Data, either manually created, or machine generated, tend to live on forever, because people hold on to it for fear that they might lose information by destroying data.
There is a saying in Bhagavad Gita:
jaathasya hi dhruvo mr.thyur dhr.uvam janma mr.thasya cha |
thasmaad aparihaarye’rthe’ na thvam sochithum-arhasi ||
“For death is certain to one who is born; to one who is dead, birth is certain; therefore, thou shalt not grieve for what is unavoidable.“
Mankind seems to love to preserve whatever it has created forever. However, this can be a very expensive proposition when it comes to keeping data around in perpetuity in enterprise’s IT departments.
Data growth occurs due to various reasons, including mergers and acquisitions, business initiatives introducing new applications, new IT initiatives and added delivery channels such as web and mobile devices. IT also needs to support the creation of new derived data instances, every time a new analytical application is built. Also, for every copy of production data, there might be multiple copies created in development and testing environments creating a multiplier effect.
As data volumes grow, cost increases year after year. This cost includes hard costs such as storage and server hardware, along with the associated maintenance contracts and software licenses. Additionally, there is the soft cost such as the administrative cost associated with backup and recovery, tuning, design, data movement, master data management, and more.
With data growing exponentially today’s organization have realized the diminishing value of data with time. The inverse correlation between the age and value of data presents a big opportunity for cost savings to IT departments.
The opportunity is to be able to manage and maintain data with different value in different ways with different cost structures, based on the access frequency and performance requirements. There are multiple alternative methods of managing data growth, improving performance, and saving costs, based on the understanding of how data is accessed.
- You can first partition data based on your query pattern and frequency, to improve performance. It may be a good idea to look beyond the underlying database partitioning capabilities here, since there are tools to help make the maintenance of partitions easier by providing automation, rather than manual scripting, as well as automate more complex partitioning based on related tables or entities, not just individual tables.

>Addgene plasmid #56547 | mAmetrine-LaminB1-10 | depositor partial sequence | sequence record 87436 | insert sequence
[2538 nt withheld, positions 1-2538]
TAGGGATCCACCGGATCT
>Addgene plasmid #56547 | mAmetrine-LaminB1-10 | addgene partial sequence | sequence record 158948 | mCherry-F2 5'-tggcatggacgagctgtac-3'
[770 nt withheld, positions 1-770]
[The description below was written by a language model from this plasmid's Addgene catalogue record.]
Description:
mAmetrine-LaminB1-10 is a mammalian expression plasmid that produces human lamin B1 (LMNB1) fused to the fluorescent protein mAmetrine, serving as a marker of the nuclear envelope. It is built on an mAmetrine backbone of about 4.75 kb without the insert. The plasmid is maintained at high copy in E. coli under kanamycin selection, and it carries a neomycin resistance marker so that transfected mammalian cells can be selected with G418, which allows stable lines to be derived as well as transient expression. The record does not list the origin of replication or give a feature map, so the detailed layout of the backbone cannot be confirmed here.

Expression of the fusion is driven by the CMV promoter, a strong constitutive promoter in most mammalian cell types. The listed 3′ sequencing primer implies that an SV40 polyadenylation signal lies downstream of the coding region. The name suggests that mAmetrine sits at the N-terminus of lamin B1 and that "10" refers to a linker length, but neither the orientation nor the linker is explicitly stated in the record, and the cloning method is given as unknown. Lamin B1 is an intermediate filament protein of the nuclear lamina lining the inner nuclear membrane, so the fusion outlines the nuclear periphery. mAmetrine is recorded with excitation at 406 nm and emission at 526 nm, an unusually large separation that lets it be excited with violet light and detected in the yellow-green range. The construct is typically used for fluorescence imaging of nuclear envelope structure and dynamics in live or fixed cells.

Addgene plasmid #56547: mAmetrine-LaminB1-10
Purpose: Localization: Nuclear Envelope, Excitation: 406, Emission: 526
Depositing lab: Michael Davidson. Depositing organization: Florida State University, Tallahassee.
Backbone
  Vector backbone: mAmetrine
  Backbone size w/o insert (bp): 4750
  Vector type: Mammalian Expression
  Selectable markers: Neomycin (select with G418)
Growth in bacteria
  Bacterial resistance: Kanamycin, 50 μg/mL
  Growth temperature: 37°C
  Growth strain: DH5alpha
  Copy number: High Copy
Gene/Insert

- Once you no longer use the data frequently you can start archiving it to another database instance with lower cost infrastructure, under a different level of maintenance, while maintaining seamless access to the combined production and archived data from the original application interface. By moving data out of the production system, you reduce the size of the production database, thereby improving response time and avoiding additional infrastructure and license costs. If you have partitioned the data in the first place, then you can optimize the archiving process by archiving entire older partitions, instead of moving and purging the production data record by record. Moving inactive data to another database instance is ideal for archiving data that’s less frequently accessed, but still requires relatively high performance access from the same original application interface.
- As the data becomes rarely accessed, data can be archived to an optimized file archive that significantly reduces storage capacity requirements through compression (up to 98% compression is possible). The data can still be easily accessed from any reporting tool. The tradeoff between archiving to database vs. to the optimized file archive is access performance vs. extreme storage reduction and guaranteed immutability of the data.
IT organizations can choose to implement any combination of these methods of managing data growth and get the best of both worlds of keeping the data for as long as required but reducing the cost required to retain the data for a longer term.